He thought about it and offered four:
Whom the gods wish to destroy, they first make mad with power.
The gristmills of the gods grind slowly but exceedingly small.
The bee always fertilizes the flower it robs.
When it is dark enough, you can see the stars.
You are welcome to interpret those statements any way you wish. In times of global stress, they often give me a sense of comfort. But let's be honest here: Beard wasn't talking about world affairs. He was a Yankee fan, talking about his club.
1. Whom the Gods wish to destroy, they first make mad with power...
Ever since the new stadium became a certifiable bandbox - our RF porch turning Damons and Grandersons into 30-HR threats (and in Grandy's case, a 200-K threat), the Evils have won and (mostly) lost with power. Last year was the third straight season with a lineup hard pressed to score three runs off a middling pitcher. I blame, in part, the defensive over-shifts that turned career .280 sluggers into .210 Mendoza Line zombies. As their averages tumbled, they just swung harder for the fences.
These days, the wonks and wonkesses say that batting average is an outmoded stat, and maybe there are better ones. But a .220 hitter is a .220 hitter, and the Yankees have goddamm too many. Now, it's the Aarons - Hicks and Judge - neither of whom did squat last year in their first taste. They - and the Yankees as a team - must ignore the porch and and start hitting to all fields. Is there such a thing as a Yankee batting coach with influence? I wonder. But I cringe at the thought of Aaron Judge hitting 30 HRs and batting .214.
2. The gristmills of the Gods grind slowly but exceedingly small...
For three years, Boston absolutely sucked. But they built a team slowly, painstakingly, and from the ground up. They're going to be good - real good - for a while. That is the reality of the AL East. Boston is going to dominate. Hal finished second in the bidding for Yoan Moncada. We might finish second for years to come.
This winter, we can only play the long game. There are no two free agents on the market that will put us atop the 2017 standings (without giant leaps of faith for certain players.) We will be chasing the wild card. But in everything we do, we must think of 2018 and beyond.
3. The bee always fertilizes the flower it robs.
I hate judging trades quickly, especially when they involve prospects. Remember how the YES crews gushed over Lance Berkman, "Mister Astro," because all we gave up was a no-name minor leaguer - Melancon, or something like that. Well, last July, we pleasured ourselves over the great packages obtained for Miller, Chapman and Beltran. We even praised the deal for Ivan Nova before our new prospects were announced. (A statement on Nova, by the way.) Next month, we will probably lose some of those young players in the Rule 5 draft. So if anybody claims the Yankees "won" a deal, it's bullshit. It's pure hubris.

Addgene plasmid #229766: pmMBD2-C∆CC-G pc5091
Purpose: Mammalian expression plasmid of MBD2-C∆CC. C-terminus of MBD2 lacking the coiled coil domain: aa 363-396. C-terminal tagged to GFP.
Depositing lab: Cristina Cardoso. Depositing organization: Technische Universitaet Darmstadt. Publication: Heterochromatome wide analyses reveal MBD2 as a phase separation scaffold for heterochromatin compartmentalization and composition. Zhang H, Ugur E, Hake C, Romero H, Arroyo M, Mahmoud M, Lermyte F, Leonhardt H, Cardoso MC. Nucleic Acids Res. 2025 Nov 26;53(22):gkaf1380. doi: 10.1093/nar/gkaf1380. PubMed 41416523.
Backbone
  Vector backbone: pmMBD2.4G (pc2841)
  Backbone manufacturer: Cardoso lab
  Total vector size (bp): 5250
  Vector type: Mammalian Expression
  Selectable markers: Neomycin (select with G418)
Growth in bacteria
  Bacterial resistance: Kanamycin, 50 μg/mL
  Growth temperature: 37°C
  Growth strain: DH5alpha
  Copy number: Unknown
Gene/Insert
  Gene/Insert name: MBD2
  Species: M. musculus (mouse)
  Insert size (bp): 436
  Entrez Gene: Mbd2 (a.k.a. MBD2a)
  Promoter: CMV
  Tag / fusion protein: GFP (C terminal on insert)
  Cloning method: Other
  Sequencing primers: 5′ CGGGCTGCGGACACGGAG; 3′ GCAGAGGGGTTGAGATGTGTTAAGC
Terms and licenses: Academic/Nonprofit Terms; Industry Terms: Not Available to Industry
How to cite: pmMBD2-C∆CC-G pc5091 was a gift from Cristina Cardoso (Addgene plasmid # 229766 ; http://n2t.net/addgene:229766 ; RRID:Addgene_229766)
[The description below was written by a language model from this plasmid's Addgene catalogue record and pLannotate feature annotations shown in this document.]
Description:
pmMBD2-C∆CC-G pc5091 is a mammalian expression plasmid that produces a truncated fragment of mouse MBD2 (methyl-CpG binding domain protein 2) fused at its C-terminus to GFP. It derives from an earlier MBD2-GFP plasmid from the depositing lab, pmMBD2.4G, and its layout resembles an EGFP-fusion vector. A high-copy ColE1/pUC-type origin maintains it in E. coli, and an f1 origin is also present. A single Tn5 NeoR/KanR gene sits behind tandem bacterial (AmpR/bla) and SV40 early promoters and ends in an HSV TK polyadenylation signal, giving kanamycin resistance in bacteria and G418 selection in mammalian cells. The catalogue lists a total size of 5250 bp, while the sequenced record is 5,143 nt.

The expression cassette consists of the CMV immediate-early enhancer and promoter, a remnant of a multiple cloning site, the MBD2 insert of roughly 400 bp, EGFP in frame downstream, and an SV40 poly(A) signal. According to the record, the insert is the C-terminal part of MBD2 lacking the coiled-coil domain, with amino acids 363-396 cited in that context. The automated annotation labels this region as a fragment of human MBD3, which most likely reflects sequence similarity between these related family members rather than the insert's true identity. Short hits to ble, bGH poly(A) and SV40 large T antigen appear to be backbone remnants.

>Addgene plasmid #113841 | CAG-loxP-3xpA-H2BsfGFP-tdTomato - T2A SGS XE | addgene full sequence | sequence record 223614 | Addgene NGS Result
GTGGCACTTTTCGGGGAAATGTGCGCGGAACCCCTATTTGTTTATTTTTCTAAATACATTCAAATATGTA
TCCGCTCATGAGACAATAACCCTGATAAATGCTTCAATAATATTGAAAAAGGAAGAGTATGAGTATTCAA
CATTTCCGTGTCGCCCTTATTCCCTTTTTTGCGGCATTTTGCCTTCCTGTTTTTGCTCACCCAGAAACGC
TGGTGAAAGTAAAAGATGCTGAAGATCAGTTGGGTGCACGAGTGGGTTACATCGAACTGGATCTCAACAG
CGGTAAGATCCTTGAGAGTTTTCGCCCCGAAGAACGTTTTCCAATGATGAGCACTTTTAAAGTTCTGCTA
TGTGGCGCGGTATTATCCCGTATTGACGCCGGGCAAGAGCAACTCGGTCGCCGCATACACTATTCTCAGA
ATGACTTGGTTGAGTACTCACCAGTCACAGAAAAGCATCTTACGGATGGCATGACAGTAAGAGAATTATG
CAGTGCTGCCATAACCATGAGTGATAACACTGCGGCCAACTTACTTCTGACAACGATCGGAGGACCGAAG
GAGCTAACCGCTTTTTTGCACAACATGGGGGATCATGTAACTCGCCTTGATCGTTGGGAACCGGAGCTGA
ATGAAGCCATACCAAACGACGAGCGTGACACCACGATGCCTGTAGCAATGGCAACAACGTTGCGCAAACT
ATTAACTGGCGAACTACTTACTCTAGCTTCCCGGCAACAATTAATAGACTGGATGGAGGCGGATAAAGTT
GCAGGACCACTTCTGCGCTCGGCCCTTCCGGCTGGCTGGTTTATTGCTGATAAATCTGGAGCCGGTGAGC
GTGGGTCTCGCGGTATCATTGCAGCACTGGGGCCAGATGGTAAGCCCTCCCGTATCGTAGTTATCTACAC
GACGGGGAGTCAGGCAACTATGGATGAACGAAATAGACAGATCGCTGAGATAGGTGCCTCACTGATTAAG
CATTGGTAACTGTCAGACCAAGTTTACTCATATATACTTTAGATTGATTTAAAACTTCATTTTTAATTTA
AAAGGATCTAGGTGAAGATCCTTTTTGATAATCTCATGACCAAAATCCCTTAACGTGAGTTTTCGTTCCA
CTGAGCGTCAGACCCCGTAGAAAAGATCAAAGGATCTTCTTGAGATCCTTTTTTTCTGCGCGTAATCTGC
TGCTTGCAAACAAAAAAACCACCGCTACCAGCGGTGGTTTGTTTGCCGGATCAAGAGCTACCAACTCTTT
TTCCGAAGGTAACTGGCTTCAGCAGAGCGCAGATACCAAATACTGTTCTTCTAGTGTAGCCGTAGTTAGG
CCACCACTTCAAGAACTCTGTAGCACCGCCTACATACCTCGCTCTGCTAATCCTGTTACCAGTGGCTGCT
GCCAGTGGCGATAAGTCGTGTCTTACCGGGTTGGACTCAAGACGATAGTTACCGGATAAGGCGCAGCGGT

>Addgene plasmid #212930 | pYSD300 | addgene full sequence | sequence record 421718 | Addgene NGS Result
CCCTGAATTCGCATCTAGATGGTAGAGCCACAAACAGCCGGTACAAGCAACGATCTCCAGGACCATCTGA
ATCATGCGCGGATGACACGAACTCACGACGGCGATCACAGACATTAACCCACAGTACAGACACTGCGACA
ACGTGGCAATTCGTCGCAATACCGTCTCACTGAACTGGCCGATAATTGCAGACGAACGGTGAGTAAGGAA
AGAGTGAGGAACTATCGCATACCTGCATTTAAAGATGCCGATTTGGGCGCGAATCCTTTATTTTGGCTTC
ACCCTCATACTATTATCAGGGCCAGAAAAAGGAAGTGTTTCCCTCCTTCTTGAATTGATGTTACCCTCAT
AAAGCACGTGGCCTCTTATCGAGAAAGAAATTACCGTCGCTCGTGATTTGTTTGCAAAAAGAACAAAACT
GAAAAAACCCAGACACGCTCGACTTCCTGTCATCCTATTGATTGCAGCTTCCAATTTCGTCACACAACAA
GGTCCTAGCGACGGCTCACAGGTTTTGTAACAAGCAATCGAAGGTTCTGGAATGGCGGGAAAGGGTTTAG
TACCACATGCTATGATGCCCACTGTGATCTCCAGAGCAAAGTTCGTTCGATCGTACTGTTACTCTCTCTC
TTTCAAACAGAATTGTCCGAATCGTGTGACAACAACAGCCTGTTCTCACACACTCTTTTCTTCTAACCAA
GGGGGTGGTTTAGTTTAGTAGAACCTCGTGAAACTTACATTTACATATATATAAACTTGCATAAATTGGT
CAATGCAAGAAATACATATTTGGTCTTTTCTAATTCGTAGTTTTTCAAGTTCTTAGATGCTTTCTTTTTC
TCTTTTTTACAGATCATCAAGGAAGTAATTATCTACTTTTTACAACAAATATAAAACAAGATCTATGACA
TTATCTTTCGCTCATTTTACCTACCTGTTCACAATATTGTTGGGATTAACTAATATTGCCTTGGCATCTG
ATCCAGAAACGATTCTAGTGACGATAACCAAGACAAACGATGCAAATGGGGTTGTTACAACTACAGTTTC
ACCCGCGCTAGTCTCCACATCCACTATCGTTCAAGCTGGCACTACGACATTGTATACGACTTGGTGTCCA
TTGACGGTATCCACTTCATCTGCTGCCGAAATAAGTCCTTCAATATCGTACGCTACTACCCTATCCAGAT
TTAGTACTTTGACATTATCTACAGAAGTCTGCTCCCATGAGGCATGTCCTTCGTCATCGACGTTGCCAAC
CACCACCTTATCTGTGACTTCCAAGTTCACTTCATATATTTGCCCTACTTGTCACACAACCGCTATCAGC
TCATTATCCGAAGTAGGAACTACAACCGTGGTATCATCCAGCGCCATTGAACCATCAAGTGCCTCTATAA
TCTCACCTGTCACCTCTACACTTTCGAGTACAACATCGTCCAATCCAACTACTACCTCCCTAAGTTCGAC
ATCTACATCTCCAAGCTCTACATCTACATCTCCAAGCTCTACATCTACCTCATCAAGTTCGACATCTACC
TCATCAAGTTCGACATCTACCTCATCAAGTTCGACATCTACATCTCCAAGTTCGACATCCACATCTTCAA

From the looks of things, we're about to trade Brian McCann. I think we have no choice. His trade value will only diminish, and we have a fine backup catcher in Austin Romine. (If we keep McCann, we have to trade Romine, and we will get absolutely zilch.) We might have to trade McCann to Houston - a team we will be competing with for the Wild Card. The Astros will get a good catcher and a great team leader. But we need the pollen to get spread around.
4. When it is dark enough, you can see the stars.
This one baffles me, because - frankly, it never gets dark enough in the Bronx. Too many bright lights, too much fake electricity. We tend to overlook the real stars. I'm talking about Didi Gregorius, Brett Gardner and Masahiro Tanaka. If we had 25 of them, we'd win it all.
We too often get blinded by notions of the next Babe or Reggie. This happened in August when Gary Sanchez arrived, and we likewise became drunk at the sight of Aaron Judge towering over the catcher. The truth is, the last great Yankee teams were not filled with A-Rods... but Paulys and Jorges and Andys and Bernies. We must not put all our hopes into one or two prospects - a Clint or a Gleyber. It's the depth of our system that matters. Somewhere out there is the next Scott Brosius. And we better not trade him in a package for Sonny Gray.